Relaxation…probably one of the most important parts of the Pyramid of Training as it significantly contributes to the work ahead. Relaxation prepares the horse both mentally and physically allowing him to perform his work without tension that hinders his movement. A relaxed horse willingly accepts his rider’s aids and moves with a supple back. In turn, he is able to bend throughout his body. He demonstrates his elasticity by willingly lengthening and shortening his strides. In the relaxation part of the training pyramid, the horse begins to develop his “push” (better known as impulsion).
The first major component of relaxation is elasticity. Elasticity is demonstrated in the horse’s responsiveness to the rider’s aids. The horse should be readily capable of adjusting his gaits while maintaining his cadence. This is to say, he should be able to lengthen and shorten his stride without losing his rhythm as we learned in last week’s article. As the horse develops his stamina and muscle strength, he will be better able to demonstrate elasticity.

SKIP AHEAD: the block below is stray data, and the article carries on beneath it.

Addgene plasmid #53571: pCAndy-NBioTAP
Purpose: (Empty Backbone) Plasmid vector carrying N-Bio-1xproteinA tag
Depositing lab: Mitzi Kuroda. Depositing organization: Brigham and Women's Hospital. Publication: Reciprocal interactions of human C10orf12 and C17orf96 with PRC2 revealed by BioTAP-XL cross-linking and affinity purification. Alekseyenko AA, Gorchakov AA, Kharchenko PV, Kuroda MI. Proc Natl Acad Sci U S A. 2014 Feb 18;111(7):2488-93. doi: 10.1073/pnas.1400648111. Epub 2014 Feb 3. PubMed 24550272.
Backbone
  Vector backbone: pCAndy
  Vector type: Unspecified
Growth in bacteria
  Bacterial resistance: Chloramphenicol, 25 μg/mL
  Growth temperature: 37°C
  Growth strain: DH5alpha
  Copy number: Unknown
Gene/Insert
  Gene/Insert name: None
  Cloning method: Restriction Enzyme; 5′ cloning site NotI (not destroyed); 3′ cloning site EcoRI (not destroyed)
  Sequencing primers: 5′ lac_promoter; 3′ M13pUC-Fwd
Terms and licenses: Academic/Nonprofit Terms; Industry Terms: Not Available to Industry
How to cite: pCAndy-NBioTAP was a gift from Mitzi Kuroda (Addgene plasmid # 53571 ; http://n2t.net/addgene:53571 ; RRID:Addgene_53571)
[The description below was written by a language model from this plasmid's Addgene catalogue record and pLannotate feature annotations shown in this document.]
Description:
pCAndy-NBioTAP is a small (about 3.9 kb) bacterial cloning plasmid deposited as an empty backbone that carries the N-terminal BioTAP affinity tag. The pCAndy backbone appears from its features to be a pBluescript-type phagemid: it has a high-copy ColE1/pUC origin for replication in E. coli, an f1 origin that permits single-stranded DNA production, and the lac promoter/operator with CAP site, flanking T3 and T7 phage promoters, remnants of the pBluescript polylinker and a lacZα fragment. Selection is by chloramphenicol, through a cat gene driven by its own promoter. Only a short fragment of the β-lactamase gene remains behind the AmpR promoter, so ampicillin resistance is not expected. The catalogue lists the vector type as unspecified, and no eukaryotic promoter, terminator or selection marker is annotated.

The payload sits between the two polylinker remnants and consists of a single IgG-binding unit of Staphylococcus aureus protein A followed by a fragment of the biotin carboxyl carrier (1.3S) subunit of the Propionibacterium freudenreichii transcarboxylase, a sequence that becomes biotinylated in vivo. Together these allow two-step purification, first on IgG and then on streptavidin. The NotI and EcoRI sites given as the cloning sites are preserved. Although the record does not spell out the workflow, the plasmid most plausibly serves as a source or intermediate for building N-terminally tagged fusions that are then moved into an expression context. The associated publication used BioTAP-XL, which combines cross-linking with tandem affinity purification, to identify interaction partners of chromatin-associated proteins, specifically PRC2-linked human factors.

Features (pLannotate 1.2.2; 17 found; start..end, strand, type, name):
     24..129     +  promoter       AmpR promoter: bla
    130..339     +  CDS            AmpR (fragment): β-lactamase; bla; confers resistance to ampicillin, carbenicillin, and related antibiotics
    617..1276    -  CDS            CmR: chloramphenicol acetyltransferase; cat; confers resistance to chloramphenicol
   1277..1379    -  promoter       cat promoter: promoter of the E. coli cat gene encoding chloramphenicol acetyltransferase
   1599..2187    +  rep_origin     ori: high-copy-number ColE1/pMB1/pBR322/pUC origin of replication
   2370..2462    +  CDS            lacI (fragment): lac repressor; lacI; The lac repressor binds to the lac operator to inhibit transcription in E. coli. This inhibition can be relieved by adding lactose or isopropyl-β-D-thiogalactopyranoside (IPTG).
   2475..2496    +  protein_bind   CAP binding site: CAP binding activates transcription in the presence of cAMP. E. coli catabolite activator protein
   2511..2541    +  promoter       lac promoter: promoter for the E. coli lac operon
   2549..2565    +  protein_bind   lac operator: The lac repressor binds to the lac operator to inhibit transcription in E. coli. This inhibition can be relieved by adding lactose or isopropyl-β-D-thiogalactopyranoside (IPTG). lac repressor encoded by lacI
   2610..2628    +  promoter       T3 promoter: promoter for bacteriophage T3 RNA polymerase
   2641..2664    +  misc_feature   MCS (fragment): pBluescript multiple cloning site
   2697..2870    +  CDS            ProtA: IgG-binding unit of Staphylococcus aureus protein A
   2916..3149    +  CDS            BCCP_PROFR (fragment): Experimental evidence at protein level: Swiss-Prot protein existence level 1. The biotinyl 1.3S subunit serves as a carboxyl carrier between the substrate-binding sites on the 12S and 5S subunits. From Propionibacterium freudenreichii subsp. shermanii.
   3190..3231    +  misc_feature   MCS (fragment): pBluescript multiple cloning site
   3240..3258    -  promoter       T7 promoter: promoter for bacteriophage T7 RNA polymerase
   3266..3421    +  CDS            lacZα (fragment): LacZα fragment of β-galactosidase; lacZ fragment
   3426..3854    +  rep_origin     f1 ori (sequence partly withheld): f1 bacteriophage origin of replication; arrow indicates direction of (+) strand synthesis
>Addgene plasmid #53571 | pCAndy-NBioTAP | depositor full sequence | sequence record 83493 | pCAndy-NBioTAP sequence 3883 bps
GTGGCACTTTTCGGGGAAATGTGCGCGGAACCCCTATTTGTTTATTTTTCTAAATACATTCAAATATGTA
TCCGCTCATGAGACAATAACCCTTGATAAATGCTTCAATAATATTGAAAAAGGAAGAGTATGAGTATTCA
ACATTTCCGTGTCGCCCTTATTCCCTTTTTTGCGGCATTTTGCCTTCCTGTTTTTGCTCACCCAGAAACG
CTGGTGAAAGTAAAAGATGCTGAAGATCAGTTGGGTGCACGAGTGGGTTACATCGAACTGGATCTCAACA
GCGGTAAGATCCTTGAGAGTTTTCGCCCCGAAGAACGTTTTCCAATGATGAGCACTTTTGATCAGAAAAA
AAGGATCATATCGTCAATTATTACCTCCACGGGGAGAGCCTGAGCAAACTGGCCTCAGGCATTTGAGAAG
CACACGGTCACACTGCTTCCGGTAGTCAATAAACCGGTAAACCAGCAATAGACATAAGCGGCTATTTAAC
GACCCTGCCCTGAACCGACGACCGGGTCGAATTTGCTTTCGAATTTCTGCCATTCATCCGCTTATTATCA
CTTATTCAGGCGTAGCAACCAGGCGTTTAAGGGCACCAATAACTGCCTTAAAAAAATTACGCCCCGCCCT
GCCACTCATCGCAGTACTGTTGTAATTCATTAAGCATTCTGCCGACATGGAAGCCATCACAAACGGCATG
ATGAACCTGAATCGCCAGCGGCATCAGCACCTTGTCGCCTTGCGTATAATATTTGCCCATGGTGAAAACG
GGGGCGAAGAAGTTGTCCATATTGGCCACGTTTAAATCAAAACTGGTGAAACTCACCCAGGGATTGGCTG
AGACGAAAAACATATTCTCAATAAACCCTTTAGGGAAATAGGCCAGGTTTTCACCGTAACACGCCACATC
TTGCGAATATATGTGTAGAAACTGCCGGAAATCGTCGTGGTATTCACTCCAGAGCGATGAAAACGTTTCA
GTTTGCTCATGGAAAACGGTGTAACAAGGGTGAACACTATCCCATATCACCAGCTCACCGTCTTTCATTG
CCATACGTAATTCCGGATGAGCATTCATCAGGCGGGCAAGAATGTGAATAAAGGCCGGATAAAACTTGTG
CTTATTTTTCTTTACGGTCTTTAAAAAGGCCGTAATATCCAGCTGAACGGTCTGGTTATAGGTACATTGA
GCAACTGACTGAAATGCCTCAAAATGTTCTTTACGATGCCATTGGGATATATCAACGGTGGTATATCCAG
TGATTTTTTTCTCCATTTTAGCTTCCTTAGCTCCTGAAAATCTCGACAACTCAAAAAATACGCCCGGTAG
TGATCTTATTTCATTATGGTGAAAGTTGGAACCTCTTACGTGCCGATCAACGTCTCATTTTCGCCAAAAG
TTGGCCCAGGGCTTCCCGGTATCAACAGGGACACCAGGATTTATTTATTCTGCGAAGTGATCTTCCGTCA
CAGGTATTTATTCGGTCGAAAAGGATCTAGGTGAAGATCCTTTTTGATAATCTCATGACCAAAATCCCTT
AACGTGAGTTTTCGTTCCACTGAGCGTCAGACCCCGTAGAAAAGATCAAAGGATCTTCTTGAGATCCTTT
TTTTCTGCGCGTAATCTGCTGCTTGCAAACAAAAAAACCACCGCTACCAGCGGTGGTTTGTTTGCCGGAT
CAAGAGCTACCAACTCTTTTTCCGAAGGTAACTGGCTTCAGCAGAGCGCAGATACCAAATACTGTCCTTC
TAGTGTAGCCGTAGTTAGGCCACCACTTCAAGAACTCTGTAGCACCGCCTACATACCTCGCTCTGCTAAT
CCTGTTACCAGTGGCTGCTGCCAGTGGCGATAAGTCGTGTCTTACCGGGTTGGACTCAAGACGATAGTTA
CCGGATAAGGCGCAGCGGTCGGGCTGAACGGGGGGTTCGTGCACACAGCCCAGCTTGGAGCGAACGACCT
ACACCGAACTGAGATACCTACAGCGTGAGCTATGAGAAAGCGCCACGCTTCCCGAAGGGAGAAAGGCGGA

Suppleness is as equally important as elasticity in the horse’s relaxation. A horse that is stiff or rigid in any part of his body will not be capable of utilizing his body effectively, resulting in irregular gaits, unwillingness and a general displeasure in his work. A sure sign of a relaxed horse is one that demonstrates a swinging back.
Ultimately, relaxation is not achieved overnight. It is an ongoing process to develop the horse’s physical and mental state. During the process of developing relaxation, the horse will become more supple and elastic. Most work at this stage is performed at the trot. This improves adjustability and develops muscle strength, stamina and flexibility. With time and repetitive training, the horse becomes a confident, obedient and willing partner.